Tuesday, September 17

Cyberspace: the final frontier


Cyberspace: the final frontier

School pioneers into digital age with visionary program for new
media form

By Phillip Hong

The UCLA School of Theater, Film and Television is about to
embark on a journey to boldly go where no student film has gone
before: cyberspace.

The Laboratory for New Media, located in Melnitz Hall, is a
fully operational new media production and instructional complex.
With top-of-the-line equipment and state-of-the-art software,
students in the lab are producing politically proactiveand
aesthetically challenging short films entirely on a digital
format.

"With the newly designed lab, we now have the ability to produce
entirely new forms of audio/visual media," says Fabian Wagmister,
coordinator of the $97,000+ laboratory and a professor of the film
school for four years.

Currently, the use of computers in the entertainment industry is
skyrocketing. Responsible for the animated effects that dazzled
audiences in The Mask and the image splicing effects used in
Forrest Gump, computers have proven themselves versatile, cheap and
highly effective in film production.

The demand of computer friendly filmmakers in the entertainment
industry, forced the School of Theater, Film and Television to
allocate departmental funds for the lab.

"The whole dynamic of film is changing, and the digital medium
has the capacity to empower the individual," says Wagmister.

Students can produce digital movies and interactive media by
manipulating still photography, graphic arts, film and video.
Furthermore, the laboratory has the equipment to download the films
onto CD-ROM.

A preview of some of these digital films show topics that range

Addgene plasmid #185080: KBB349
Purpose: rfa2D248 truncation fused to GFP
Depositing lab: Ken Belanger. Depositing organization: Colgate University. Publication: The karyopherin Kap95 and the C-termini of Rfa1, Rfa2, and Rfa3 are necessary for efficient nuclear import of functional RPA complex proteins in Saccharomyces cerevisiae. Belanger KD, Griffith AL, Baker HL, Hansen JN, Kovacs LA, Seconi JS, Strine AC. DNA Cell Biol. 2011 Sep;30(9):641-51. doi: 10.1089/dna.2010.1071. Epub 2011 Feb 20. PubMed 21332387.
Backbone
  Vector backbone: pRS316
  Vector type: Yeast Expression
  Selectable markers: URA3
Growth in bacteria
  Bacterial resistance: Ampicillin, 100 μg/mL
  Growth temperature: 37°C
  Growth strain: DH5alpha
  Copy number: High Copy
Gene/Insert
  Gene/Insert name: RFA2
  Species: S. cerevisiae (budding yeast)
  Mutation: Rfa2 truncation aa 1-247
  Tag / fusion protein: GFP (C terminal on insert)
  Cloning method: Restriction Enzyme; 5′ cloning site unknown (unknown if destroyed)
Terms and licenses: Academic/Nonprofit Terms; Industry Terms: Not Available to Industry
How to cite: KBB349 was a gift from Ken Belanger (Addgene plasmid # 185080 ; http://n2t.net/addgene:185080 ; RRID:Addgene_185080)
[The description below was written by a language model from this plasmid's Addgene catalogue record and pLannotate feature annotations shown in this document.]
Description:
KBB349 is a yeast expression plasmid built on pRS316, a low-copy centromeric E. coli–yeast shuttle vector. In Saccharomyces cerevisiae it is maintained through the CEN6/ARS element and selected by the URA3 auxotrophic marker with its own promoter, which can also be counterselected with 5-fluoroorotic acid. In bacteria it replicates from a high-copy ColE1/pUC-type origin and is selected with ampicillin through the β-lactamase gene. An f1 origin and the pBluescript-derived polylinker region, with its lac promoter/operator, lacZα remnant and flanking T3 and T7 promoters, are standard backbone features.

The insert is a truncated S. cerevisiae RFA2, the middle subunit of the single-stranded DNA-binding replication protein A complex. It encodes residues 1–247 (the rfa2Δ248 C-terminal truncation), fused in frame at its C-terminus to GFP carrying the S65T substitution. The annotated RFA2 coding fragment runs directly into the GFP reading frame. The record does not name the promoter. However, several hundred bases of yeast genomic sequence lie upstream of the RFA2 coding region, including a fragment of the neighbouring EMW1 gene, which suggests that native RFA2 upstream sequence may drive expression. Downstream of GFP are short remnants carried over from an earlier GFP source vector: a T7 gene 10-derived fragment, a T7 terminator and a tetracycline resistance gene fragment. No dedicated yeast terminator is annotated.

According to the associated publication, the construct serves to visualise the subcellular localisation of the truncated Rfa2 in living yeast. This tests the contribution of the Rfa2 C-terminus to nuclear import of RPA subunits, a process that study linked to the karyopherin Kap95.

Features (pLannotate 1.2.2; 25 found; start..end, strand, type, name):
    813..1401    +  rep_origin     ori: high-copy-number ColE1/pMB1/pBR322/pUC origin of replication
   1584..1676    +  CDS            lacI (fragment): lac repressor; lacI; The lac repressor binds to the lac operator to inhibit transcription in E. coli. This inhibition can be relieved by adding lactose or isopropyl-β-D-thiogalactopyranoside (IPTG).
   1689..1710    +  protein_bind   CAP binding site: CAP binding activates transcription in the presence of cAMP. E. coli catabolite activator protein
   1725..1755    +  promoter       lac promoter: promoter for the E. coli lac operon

from the break-up of the family nucleus to the superficiality of
the fashion world.

The hands-on experience, coupled with cutting-edge facilities,
is a unique opportunity and a major boost for a UCLA film student’s
marketability in both film and CD-ROM production companies.

Even highly respected cross-town rival USC’s film school lacks a
program that is as visionary as the Laboratory for New Media.

"Computers in film are more than just a convenient tool for
editing and special effects but rather it is the birth of a new
medium for communication," says Wagmister.

The creative power that the computer allows pushes the digital
storyteller to redefine the existing parameters of entertainment.
This is a challenge that has many people in Hollywood guessing, as
there is a very real potential for reaping huge financial
rewards.

CD-ROM games now feature big name Hollywood talents. Malcolm
McDowell of "Clockwork Orange" fame stars in the sci-fi space opera
game "Wing Commander III." The hard boiled detective game "Under a
Pale Moon" stars Margot Kidder, who was Lois Lane from the
"Superman" series.

Blazing new trails as pioneers of cyberspace, the Laboratory for
New Media is scheduled to become a server site on the Internet by
the end of this quarter. On the World Wide Web, a graphical
Internet environment, student films created in the lab will have
the potential viewership of over 30 million people.

"We’re bypassing the last 10 years of technology and jumping
into the future," says Jon Belanger, the teaching assistant for the
laboratory.

The launching of UCLA student digital media projects into
cyberspace echoes Professor Kleinrock’s South Campus achievement 25
years ago; he jumpstarted the Internet by connecting a PC to a
mainframe.

The marriage of entertainment with digital technology, and the
two achievements here on campus, is a telling tale that what the
rest of the world will see in terms of the future of digital media
will largely be determined here at UCLA.

"UCLA is the perfect nexus point for technology and
entertainment," says Kevin Fisher, a graduate film school student
enrolled in the digital media class.